Adjusting to DCOI: What government organizations need to know

Adjusting to DCOI: What government organizations need to know

The Obama Administration has replaced FDCCI with DCOI.

As of August 1, 2016, the U.S. Office of Management and Budget (OMB) established the federal Data Center Optimization Initiative (DCOI), which calls for a new set of provisions that government data centers must be in compliance with.

Under the DCOI, federal data centers must achieve all of the following by September 30, 2018:

  • Implement advanced energy-metering technology, and have energy-consumption reports ready to submit to the OMB. 
  • Operate at a 1.5 power usage effectiveness (PUE) rating by the deadline or risk closure. 
  • Replace manual reporting with data center infrastructure management (DCIM) software. 

Background 

The new set of regulations is only one in a lineage of government data center provisions that started with the Federal Data Center Consolidation Initiative (FDCCI) in 2010. The FDCCI initially aimed to reduce "the overall energy and real estate footprint," according to GCN, while also "increasing the overall IT security posture of the federal government."

In 2014, the Obama Administration added to the FDCCI with the Federal Information Technology Acquisition Reform Act (FITARA), which mandated that the Office of E-Government and Information Technology publish any "cost savings and optimization improvements" and regularly review data centers operating under federal agencies. 

In effect, the DCOI will more or less replace the existing standards set forth by the the FDCCI. 

Adhering to the new DCOI requirements doesn't have to be as difficult as it sounds.Adhering to the new DCOI requirements doesn't have to be as difficult as it sounds.

Ensuring compliance

The first and arguably most important component of the DCOI is the implementation of DCIM, and not just because it's an explicitly stated requirement. The purpose of DCIM is to create a central hub for the entire facility from which energy consumption, airflow management, temperature and humidity, facility security, capacity planning and more can be managed and monitored. Hitting the 1.5 PUE mark will be much easier for some facilities than others. A data center located in Florida or Southern California, for instance, may struggle more with energy consumption as a result of higher cooling demands. This means meeting that PUE will require meticulous facility oversight, which is exactly what DCIM supplies.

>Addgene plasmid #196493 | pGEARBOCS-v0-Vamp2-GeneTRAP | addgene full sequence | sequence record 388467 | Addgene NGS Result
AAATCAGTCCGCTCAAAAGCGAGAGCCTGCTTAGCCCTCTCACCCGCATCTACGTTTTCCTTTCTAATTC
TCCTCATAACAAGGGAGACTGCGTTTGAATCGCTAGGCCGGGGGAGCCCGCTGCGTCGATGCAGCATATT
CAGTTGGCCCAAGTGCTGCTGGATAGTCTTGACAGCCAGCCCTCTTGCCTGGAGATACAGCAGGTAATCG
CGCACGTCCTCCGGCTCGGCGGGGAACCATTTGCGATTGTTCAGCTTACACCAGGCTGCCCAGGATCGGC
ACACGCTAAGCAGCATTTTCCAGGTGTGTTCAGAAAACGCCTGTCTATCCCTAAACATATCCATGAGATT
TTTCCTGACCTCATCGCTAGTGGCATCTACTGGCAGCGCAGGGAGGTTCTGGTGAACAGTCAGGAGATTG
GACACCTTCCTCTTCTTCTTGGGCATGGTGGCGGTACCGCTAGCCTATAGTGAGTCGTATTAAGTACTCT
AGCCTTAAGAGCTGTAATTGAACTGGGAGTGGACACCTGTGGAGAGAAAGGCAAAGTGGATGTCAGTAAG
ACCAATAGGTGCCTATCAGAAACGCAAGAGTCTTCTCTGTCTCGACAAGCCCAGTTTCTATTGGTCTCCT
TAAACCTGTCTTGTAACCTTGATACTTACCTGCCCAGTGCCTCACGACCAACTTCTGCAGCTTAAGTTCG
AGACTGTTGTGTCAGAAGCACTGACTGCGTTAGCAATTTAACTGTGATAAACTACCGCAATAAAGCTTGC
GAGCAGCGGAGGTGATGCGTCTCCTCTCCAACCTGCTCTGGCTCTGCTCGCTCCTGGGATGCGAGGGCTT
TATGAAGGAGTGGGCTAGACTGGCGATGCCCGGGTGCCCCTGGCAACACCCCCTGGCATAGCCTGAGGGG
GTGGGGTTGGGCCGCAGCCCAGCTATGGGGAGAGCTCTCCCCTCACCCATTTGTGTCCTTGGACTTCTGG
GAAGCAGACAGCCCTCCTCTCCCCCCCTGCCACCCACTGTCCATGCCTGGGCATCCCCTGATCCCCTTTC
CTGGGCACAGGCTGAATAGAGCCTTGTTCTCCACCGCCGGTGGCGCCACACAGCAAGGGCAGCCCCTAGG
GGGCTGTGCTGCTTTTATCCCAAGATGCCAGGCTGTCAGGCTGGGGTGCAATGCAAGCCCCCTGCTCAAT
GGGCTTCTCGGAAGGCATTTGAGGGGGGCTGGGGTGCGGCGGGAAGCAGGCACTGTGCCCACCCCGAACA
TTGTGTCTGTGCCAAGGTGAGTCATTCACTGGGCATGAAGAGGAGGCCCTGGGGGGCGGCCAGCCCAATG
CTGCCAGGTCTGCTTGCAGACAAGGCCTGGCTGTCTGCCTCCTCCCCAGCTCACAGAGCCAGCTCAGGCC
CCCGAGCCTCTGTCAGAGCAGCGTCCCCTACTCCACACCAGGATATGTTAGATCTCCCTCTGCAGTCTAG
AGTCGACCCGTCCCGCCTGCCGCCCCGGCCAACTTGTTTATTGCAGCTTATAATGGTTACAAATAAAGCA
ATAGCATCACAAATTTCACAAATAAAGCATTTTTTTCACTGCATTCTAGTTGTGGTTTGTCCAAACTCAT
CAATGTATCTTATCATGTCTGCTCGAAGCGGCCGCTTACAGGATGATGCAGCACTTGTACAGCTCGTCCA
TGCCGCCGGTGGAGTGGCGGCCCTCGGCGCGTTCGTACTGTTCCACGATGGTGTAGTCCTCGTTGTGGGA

Specifically, it's important that operators invest in DCIM that integrates with existing equipment. This will expedite deployment, which is important considering government agencies are operating under a deadline. The ability to generate reports from analysis of the many thousands of data sets within a facility will also be vital since it helps identify energy-saving measures. Not to mention, the OMB requires data center assessments, and these will be much easier to compile with DCIM that features intuitive reporting dashboards. 

"Robust monitoring will be just as important as DCIM."

That having been said, DCIM alone will not be enough. The DCOI mandates an advanced power metering system that can accurately track energy consumption. As such, robust power monitoring will be just as important as DCIM implementation. These monitoring systems must integrate with each agencies' DCIM solutions of choice so operators can easily visualize power consumption within their facilities. 

What's more, because facility cooling is such an energy hog, many operators will need to optimize their airflow management. Environmental monitoring systems will play a central role in making this happen. Again, these temperature and humidity sensors will need to feed data through DCIM at all times to make sure that cooling efforts aren't foiling DCOI compliance.

In theory, this sounds like a lot of work, but in practice, there are really two core tools that lead to DCOI compliance: DCIM, and comprehensive power and environmental monitoring systems that integrate seamlessly with DCIM.

From there, government data center managers will have all the insight they need to optimize their facility, and ensure DCOI compliance.